Background: Bariatric surgical procedures are becoming increasingly common and can lead to significant long-term weight loss in properly motivated patients. However, it is less clear whether these procedures improve health outcomes. Observational studies have had conflicting conclusions about the effect of general weight loss on cardiovascular mortality, although the American Cancer Society has reported decreased mortality rates with intentional weight loss. Several retrospective cohort studies have also reported decreased mortality rates in patients who have lost weight after bariatric surgery. Sjöström and colleagues examined the effects of different bariatric surgery techniques on long-term survival.

The Study: The prospective, matched, controlled trial included 4,047 persons who were obese. Approximately one half of participants received one of several bariatric surgeries (i.e., gastric bypass, gastric banding, or vertical banded gastroplasty). Patients in the control group were eligible to receive non-surgical treatment. Participants were 37 to 60 years of age and had a minimum body mass index (BMI) of 34 kg per m2 for men and 38 kg per m2 for women. Patients with comorbidities (e.g., diabetes, hypertension, hyperlipidemia, myocardial infarction or stroke that occurred more than six months before the study) were eligible unless they were not candidates for surgery. Mortality rates and causes of death were tracked during the study by cross-referencing population records with death certificates.

Results: Analysis included 2,010 patients in the surgical group and 2,037 in the control group; the mean follow-up period was 10.9 years. The baseline characteristics of both groups were similar, although patients in the surgical group were an average of 5 lb (2.3 kg) heavier and were more likely to be smokers than those in the control group. In the surgical group, 1,369 patients received vertical banded gastroplasty, 376 received gastric banding, and 265 received gastric bypass surgery.

Overall, patients in the control group remained at their baseline weight during the observation period, whereas those in the surgical group maintained significant weight loss during the postsurgery observation period (see accompanying table).

Table

Weight Loss After Bariatric Surgery vs. Nonsurgical Treatment

Procedure Weight loss (%)
Two-year follow-up 10-year follow-up

Gastric bypass

32 ± 8

25 ± 11

Vertical banded gastroplasty

25 ± 9

16 ± 11

Gastric banding

20 ± 10

14 ± 14

Nonsurgical treatment

0 ± 2

0 ± 2

Table   Weight Loss After Bariatric Surgery vs. Nonsurgical Treatment

View Table

Table

Weight Loss After Bariatric Surgery vs. Nonsurgical Treatment

Procedure Weight loss (%)
Two-year follow-up 10-year follow-up

Gastric bypass

32 ± 8

25 ± 11

Vertical banded gastroplasty

25 ± 9

16 ± 11

Gastric banding

20 ± 10

14 ± 14

Nonsurgical treatment

0 ± 2

0 ± 2

Although mortality rates were low in both groups during the follow-up period, they were lower in the surgical group (101 deaths [5.0 percent]) than in the control group (129 deaths [6.3 percent]). The surgical group had an unadjusted hazard ratio for overall mortality of 0.76 compared with the control group; this decreased to 0.71 after adjusting for sex, age, and risk factors. There were no significant interactions between study group and sex, diabetes, BMI, age, or history of cardiac disease. There was no significant difference in cardiovascular mortality between the two groups.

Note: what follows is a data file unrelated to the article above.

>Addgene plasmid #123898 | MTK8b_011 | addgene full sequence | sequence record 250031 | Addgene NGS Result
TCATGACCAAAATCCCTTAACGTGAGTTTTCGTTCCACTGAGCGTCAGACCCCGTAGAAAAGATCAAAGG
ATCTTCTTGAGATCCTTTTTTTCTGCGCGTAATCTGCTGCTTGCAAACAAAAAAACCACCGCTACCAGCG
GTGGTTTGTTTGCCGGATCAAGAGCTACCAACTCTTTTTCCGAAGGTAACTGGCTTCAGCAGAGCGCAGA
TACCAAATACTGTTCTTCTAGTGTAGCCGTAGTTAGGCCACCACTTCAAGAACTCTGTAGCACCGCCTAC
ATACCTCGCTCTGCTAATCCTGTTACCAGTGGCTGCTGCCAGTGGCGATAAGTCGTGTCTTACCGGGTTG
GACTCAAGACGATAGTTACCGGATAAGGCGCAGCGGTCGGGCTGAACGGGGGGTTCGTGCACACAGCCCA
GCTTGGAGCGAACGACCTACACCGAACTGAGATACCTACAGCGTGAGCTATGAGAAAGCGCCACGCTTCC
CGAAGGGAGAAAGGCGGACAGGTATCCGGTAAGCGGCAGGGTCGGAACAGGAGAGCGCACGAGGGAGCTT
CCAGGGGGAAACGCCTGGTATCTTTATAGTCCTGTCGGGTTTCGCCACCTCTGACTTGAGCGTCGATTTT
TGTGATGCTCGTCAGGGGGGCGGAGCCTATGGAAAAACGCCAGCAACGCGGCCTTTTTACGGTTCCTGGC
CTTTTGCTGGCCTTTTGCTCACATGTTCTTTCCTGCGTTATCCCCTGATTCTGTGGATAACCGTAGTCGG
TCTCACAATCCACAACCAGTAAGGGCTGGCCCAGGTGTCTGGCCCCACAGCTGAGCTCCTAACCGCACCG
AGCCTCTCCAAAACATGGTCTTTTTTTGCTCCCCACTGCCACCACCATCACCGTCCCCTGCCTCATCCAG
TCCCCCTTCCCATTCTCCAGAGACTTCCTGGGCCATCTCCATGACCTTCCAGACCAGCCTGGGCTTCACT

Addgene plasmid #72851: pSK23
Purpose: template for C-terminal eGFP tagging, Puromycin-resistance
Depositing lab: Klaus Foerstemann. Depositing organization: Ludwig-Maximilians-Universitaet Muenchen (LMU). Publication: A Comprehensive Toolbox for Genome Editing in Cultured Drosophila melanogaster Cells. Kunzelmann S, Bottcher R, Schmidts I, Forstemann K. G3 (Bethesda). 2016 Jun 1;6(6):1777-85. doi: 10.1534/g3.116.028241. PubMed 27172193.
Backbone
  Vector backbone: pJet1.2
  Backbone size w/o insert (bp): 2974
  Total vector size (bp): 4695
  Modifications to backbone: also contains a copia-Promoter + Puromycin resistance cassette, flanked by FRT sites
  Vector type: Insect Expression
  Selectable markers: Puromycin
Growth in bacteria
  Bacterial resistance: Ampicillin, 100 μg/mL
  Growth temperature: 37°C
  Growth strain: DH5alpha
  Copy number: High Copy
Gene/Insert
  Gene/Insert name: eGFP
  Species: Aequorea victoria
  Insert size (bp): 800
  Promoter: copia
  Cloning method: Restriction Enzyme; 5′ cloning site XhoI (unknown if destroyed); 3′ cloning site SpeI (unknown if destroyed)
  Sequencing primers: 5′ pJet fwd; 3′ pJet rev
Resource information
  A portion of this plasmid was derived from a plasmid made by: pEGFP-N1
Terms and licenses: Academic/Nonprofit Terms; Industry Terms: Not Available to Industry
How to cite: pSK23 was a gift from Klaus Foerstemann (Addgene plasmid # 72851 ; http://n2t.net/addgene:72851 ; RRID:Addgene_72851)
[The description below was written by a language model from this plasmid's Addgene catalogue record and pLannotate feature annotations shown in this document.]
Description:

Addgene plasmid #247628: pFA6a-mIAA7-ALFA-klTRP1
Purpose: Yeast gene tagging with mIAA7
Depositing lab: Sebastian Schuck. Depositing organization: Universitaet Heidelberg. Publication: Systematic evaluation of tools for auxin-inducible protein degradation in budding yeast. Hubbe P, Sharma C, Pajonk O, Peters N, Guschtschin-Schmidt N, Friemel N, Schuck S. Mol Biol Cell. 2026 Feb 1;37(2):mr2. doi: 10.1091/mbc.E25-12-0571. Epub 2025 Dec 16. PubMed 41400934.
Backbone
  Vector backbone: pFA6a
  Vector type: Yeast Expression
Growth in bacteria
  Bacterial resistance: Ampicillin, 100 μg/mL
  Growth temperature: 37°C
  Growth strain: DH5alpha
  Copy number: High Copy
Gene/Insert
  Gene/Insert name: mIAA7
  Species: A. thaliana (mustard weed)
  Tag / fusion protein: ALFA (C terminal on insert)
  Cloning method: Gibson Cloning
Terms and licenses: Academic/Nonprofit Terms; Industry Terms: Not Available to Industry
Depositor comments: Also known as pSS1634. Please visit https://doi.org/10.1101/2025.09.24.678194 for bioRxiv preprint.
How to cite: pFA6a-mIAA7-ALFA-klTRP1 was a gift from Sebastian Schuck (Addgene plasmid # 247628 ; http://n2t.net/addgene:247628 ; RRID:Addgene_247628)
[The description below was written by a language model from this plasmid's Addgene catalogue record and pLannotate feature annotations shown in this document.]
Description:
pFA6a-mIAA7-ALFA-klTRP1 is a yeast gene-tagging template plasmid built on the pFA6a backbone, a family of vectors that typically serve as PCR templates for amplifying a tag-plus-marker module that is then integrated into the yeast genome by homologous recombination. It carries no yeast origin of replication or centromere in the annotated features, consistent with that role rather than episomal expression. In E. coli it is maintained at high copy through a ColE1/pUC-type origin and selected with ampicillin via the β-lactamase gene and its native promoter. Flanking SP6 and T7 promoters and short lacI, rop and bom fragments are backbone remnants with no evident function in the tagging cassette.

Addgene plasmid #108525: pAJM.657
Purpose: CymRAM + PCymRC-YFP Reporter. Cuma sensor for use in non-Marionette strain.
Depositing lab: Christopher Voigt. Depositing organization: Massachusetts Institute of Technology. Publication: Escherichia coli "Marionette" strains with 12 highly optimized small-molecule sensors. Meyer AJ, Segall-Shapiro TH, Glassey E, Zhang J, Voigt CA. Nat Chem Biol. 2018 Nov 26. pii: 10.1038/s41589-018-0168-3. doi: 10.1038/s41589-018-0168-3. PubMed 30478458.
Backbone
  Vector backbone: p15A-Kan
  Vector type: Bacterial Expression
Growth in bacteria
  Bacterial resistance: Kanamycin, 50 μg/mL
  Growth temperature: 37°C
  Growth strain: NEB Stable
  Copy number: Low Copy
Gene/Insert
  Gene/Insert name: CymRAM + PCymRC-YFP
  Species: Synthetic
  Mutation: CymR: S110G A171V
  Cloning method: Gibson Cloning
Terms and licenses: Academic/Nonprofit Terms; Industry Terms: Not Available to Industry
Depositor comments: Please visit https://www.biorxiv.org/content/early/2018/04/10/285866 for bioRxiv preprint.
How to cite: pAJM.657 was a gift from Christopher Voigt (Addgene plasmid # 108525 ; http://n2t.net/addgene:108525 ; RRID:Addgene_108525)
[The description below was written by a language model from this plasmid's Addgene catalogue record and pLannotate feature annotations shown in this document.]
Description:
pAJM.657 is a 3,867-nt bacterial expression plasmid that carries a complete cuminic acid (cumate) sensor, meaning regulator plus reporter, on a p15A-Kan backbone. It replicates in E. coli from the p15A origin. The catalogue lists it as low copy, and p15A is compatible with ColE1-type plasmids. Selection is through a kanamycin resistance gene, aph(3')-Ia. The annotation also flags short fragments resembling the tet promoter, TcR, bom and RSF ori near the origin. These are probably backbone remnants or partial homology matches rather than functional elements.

Conclusion: Although the study was not sufficiently powered to compare the effects of different bariatric surgery techniques, surgery was associated with long-term weight loss and significantly reduced mortality rates. Because other studies, such as the Framingham and Manitoba studies, showed that obesity was the only significant predictor of mortality after 26 years, the effects of bariatric surgery on survival might be even more dramatic in longer-term studies.

Source

Sjöström L, et al. Effects of bariatric surgery on mortality in Swedish obese subjects. N Engl J Med. August 23, 2007;357(8):741–752.

editor's note: Family physicians are increasingly caring for patients who have already undergone or are candidates for bariatric surgery because of obesity; therefore, family physicians are uniquely positioned to help counsel patients about whether bariatric surgery is a viable option. There are specific guidelines that can help physicians determine whether a patient is eligible for bariatric surgery.1

This study provides a much-needed perspective on the potential benefits of weight reduction in obese patients, but it was not sufficiently powered to attribute specific reasons for reduced mortality.

A recent retrospective study examining the long-term outcomes after gastric bypass surgery reported similar results, with a 40 percent reduction in overall mortality after seven years, including from cardiovascular causes and cancer. However, other causes of death such as accidents and suicide increased by 58 percent in the surgical group compared with the control group.2,3 Physicians should be aware that bariatric surgery can lead to serious complications in up to 10 percent of patients.1k.t.m.

 

REFERENCES

1. Gastrointestinal surgery for severe obesity. National Institutes of Health Consensus Development Conference Statement. March 25–27, 1991. http://consensus.nih.gov/1991/1991GISurgeryObesity084html.htm. Accessed September 21, 2007.

2. Adams TD, Gress RE, Sherman SC, et al. Long-term mortality after gastric bypass surgery. N Engl J Med. 2007;357(8):753–761.

3. Virjy A, Murr MM. Caring for patients after bariatric surgery. Am Fam Physician. 2006;73(8):1403–1408.